To describe the dog breeds in this group as “rare” is entirely relative.
Many of them are hugely popular in their native countries. The powerful Fila Brasileiro is used throughout Brazil as a police dog and a hunter of jaguar and other big game.
The Canadian Eskimo Dog has a long history working with the Inuit peoples. The Sloughi and the Azawakh are ancient North African sighthounds. For our purposes, these dog breeds are considered “rare” because they have not yet been bred in sufficient numbers in the USA to currently enjoy full recognition by the American Kennel Club.
Because the Rare Breeds classification is a bit of a catch-all, the dogs don’t have much in common other than their scarcity.
Their size varies from the lap-sized Mi-Ki, a modern creation, to the enormous Tosa Inu, a member of the Mastiff family from Japan that can tip the scales at 200 pounds. As far as grooming goes, you will find everything here from smooth coats (Sloughi, Alapaha Blue Blood Bulldog) to fluffy coats (Italian Volpino, Eurasier) to coats that look like tangled dreadlocks (the Bergamasco Sheepdog).
These dog breeds are devoted to their owners and loved ones but are on the primitive side. While many popular breeds are not required to do their traditional work in modern society (few Golden Retrievers today bring back waterfowl for the hunter’s table), the rare-breed puppy you choose may come from parents that still hunt and guard.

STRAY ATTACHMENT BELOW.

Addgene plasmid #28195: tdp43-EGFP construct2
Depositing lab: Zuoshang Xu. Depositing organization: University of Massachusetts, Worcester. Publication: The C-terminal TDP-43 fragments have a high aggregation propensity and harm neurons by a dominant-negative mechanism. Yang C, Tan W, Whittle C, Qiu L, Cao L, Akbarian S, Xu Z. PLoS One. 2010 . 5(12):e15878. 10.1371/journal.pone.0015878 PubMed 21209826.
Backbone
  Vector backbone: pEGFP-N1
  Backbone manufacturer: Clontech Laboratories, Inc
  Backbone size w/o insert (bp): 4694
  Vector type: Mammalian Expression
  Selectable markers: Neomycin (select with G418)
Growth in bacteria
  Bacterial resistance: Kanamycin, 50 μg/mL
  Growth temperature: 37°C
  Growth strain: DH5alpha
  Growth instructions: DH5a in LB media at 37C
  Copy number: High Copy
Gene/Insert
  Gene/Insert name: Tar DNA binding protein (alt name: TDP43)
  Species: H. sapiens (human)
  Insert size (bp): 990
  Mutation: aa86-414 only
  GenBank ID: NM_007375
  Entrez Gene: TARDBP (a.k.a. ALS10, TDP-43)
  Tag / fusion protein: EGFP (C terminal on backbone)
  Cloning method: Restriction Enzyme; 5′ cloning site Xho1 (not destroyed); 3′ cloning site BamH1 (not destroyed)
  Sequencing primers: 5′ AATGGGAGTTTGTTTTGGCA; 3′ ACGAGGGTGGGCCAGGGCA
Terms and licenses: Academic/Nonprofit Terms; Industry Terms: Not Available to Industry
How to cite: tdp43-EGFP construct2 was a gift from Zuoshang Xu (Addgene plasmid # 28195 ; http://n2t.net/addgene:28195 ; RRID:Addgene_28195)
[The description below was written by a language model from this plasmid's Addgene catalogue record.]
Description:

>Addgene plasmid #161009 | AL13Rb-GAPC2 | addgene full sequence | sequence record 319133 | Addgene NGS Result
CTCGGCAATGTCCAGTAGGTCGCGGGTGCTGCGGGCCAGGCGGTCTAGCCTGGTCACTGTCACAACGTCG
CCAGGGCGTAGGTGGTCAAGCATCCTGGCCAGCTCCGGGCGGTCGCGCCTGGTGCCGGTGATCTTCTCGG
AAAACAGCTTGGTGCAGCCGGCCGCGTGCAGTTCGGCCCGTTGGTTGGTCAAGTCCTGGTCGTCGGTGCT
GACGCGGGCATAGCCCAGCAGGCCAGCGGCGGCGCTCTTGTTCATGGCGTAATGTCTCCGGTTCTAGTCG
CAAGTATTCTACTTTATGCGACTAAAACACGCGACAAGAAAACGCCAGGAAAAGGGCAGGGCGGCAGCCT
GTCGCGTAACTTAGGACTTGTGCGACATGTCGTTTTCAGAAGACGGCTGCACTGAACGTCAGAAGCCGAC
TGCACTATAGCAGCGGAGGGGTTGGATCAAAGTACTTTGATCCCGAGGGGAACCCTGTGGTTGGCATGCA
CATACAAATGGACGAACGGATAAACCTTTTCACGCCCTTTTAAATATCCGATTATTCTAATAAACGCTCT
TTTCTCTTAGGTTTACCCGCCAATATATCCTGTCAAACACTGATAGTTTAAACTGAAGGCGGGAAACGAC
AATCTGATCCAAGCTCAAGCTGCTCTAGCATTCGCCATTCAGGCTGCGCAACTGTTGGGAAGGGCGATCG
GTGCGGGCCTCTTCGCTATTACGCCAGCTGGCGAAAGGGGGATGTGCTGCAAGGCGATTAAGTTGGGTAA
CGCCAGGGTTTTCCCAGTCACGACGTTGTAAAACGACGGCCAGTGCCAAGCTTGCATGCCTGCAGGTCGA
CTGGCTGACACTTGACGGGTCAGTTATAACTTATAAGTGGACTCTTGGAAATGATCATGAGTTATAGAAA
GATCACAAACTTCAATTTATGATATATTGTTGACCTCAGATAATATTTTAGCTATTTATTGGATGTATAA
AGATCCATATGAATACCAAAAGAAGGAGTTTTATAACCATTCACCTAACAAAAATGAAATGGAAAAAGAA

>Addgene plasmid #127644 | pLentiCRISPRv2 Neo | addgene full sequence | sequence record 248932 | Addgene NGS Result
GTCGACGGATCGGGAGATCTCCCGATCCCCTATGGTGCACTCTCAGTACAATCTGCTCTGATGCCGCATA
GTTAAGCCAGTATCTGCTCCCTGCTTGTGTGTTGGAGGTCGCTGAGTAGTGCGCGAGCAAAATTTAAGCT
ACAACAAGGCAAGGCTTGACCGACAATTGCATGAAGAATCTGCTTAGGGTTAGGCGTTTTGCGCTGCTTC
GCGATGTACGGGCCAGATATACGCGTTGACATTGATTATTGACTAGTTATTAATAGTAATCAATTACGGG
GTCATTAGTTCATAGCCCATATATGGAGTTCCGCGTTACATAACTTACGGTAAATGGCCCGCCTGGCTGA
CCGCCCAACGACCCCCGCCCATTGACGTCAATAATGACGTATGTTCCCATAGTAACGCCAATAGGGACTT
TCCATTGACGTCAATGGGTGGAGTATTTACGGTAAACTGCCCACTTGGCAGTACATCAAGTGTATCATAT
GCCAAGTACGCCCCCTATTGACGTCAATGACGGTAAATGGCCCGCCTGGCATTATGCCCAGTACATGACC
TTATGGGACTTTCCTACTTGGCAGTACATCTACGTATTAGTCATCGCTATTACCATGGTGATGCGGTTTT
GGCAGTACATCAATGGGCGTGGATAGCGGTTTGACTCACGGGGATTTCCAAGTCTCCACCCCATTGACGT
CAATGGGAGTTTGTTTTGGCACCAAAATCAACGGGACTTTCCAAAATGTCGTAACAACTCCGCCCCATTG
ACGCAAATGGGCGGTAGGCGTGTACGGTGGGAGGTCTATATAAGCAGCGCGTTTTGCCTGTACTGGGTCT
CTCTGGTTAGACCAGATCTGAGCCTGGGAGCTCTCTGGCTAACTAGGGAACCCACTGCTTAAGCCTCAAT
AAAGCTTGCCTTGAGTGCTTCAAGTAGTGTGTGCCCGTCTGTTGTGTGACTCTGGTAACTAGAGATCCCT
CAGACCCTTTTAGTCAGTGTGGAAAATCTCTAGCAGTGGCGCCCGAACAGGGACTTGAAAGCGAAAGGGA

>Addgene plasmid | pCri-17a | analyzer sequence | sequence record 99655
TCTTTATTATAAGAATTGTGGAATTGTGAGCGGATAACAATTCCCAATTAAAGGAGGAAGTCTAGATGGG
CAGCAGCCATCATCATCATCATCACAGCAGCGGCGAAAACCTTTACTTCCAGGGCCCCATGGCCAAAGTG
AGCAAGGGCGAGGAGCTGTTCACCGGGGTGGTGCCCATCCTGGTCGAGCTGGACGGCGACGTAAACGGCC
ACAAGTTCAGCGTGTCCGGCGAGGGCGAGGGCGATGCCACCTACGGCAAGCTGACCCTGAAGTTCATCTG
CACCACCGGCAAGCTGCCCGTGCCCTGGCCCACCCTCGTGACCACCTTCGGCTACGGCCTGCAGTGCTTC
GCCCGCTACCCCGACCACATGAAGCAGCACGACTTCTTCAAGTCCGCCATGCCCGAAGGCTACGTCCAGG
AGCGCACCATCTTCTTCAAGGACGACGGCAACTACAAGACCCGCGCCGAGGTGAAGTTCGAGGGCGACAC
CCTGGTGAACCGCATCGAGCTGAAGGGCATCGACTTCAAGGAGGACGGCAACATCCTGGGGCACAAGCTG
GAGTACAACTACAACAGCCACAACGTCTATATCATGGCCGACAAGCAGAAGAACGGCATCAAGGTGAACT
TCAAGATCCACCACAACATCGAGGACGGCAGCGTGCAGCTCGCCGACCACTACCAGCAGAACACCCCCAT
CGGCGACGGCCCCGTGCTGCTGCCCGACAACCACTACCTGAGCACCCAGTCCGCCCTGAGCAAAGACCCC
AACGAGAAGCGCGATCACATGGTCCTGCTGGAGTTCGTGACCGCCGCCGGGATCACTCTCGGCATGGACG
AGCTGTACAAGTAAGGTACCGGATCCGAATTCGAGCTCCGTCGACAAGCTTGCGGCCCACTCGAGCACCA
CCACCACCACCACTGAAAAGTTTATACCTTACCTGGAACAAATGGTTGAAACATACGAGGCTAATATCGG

They may not be as soft in temperament as the more common breeds in the Working and Herding Groups so it is imperative that you find a breeder who socializes puppies from a young age.
Is a dog from the Rare Breeds Group for you? Look at these 8 facts about the Rare Breeds to decide if one is the right dog for your life situation.
1. Finding a breeder may be difficult. You may have to wait many months or purchase a dog from a foreign country.
2. It’s very likely you will never see another dog of the same breed.
3. Most veterinarians will have little to no experience with the breed.
4. Groomers and trainers will be unfamiliar with the breed.
5. Many rare breeds are free of the congenital health problems that plague overly popular breeds.
6. You will have the satisfaction of helping to promote a deserving rare breed in this country.
7. Many of these breeds have interesting, exotic histories.
8. Socializing these dogs is a huge, ongoing responsibility.